Wecome to the Real World, Class of 2008


While my alma mater won't be handing out diplomas for another few weeks, many colleges have already celebrated the class of 2008 and sent them off with motivational words from someone accomplished. I'm not being called upon any day soon to make one of those parting speeches, but I do have some advice for new grads who are headed into their new exciting chapter that's also fondly known as the real world. To see what I think is important to keep in mind as a degree-holding new grad just read more.

  • Whether you decide to travel after college or move home for a couple months while deciding where you'd like to pursue your first job, keep your goals in mind. It's easy to get sidetracked by other people and their ambitions, or lack thereof. Keep yourself on track by writing down your present and future goals.
  • Live within your means, seriously. Now is the time for you to build a good credit history, so that when you're ready to buy a home in a handful of years you'll have the credit you need to get a good interest rate on your mortgage. I know, I know, mortgage is hardly a word on your mind right now. But the future should always be something you're keeping in mind.
  • Perform an exhaustingly thorough job search. You want to get a job as soon as possible so you can bring in enough income to pay the rent on your new apartment, and sending out a résumé here and there isn't going to be enough. If you can't live off the savings you've established from working during college, do something to bring in some money while you're searching for that first job. I had friends who worked at a department store makeup counter in order to sustain themselves.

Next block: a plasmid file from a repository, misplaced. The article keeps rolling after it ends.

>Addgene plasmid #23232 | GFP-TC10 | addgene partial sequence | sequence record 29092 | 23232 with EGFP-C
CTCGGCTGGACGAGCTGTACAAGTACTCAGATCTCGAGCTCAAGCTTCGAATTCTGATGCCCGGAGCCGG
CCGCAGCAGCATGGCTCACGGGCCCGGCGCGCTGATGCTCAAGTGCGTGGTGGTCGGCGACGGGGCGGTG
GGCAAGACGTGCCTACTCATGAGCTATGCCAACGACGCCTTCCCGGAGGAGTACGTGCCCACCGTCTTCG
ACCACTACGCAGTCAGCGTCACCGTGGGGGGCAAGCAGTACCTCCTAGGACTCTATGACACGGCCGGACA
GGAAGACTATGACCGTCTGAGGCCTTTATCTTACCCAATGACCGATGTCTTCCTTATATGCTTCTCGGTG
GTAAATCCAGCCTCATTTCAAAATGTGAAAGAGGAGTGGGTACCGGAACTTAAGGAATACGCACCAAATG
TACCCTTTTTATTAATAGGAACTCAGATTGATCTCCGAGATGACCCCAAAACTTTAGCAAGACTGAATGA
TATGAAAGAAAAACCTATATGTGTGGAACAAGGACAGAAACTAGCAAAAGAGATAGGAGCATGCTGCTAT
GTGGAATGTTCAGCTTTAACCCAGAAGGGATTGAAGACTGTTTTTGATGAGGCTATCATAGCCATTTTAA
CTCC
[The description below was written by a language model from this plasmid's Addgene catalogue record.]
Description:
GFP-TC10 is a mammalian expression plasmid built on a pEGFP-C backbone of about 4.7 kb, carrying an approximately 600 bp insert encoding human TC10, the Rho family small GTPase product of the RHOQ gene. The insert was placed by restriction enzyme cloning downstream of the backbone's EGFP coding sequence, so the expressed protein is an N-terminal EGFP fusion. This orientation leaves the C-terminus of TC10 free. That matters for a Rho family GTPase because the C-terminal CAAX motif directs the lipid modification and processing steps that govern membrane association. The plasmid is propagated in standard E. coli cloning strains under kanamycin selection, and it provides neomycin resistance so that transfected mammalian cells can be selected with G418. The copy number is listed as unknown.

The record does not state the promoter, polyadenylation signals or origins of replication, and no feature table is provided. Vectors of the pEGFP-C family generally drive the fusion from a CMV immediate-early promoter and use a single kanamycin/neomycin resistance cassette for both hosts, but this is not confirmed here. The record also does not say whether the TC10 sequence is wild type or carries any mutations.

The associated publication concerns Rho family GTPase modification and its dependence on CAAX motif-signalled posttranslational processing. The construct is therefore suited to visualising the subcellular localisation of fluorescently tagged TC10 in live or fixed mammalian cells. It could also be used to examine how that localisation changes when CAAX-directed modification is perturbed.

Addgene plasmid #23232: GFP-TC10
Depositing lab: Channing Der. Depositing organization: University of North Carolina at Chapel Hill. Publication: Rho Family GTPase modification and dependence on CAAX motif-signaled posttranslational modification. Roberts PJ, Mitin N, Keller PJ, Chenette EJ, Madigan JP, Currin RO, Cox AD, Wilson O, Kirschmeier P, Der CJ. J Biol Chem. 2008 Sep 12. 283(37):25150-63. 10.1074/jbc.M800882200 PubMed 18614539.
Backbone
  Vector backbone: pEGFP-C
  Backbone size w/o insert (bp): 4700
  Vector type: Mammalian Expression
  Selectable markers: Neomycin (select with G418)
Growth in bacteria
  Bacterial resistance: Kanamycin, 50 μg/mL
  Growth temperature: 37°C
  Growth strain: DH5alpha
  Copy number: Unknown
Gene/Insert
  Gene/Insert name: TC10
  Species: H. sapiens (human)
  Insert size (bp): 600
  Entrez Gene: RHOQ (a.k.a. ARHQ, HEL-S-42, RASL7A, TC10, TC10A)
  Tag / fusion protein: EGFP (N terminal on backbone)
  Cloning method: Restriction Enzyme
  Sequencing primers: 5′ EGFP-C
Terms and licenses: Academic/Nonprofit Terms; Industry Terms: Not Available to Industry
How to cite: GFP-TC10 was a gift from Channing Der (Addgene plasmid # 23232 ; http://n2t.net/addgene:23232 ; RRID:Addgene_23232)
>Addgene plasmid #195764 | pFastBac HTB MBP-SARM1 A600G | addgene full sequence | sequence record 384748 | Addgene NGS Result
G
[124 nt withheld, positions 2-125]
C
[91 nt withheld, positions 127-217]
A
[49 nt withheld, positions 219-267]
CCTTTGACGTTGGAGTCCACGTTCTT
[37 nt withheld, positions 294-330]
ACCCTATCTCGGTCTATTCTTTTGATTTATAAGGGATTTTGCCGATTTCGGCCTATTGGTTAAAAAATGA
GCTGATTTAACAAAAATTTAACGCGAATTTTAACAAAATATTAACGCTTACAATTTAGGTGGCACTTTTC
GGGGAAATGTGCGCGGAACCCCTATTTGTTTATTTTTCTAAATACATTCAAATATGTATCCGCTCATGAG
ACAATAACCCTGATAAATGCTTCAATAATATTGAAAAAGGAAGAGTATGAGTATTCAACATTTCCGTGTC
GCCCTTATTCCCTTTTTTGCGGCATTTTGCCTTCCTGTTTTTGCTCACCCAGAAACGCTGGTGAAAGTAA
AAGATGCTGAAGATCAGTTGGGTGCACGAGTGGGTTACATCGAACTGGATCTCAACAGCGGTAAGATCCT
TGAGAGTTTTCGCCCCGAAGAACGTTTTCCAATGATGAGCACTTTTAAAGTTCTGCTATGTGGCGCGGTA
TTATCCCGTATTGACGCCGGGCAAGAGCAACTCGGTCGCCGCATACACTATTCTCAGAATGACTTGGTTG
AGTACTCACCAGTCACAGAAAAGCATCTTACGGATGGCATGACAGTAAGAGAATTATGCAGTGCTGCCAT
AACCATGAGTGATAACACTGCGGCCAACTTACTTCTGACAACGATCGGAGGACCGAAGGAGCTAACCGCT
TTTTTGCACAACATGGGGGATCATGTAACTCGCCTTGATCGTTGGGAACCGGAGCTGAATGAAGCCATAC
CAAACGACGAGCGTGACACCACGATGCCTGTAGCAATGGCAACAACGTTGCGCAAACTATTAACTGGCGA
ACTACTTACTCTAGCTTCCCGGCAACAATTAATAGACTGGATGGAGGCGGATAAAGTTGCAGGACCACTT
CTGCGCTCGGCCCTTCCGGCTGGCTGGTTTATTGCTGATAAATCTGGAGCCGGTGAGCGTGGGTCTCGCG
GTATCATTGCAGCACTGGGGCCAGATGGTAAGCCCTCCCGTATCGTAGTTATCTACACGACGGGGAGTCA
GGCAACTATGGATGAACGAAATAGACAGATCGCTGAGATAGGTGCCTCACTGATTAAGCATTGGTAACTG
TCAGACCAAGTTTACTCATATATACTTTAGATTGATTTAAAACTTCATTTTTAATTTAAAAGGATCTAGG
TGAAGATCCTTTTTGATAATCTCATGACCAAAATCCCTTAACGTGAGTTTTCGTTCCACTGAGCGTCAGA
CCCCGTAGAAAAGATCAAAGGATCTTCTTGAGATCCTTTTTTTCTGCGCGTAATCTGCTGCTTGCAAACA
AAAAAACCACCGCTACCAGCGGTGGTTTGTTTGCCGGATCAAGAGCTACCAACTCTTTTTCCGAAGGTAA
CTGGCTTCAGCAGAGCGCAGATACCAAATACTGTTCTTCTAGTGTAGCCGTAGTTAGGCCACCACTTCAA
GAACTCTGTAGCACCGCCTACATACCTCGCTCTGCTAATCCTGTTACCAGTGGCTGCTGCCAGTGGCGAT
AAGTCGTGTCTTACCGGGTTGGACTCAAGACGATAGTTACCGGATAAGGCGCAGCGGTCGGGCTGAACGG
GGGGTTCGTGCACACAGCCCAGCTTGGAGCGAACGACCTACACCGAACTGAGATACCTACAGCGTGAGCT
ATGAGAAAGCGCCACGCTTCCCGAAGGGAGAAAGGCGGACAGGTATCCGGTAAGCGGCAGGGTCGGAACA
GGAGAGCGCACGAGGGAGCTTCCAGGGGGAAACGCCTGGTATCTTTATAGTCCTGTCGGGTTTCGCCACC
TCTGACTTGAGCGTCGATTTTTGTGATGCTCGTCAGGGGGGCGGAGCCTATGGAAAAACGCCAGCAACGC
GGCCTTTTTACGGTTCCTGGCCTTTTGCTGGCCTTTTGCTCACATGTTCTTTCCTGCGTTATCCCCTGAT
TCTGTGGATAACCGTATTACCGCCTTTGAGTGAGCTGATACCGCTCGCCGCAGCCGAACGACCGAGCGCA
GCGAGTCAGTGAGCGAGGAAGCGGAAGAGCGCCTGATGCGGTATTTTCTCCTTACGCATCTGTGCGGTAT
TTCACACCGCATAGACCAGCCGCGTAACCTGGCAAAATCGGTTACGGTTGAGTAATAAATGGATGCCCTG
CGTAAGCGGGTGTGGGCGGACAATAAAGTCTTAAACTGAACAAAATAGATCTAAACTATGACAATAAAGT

• Once you've been offered a position that you can picture yourself doing every day and will allow you to learn important skills to develop your résumé, make sure you research how much you should be paid for the job. I know that when you're offered that first job you think they'll retract their offer if you negotiate. The worst that can happen is they'll say no.
  • Embrace your independence. Live off the money that you earn and try not to think of your parents as a fall-back option to bail you out. Remember the sense of freedom you felt when you first moved away to college? You get the same rush when you graduate and establish a new life for yourself.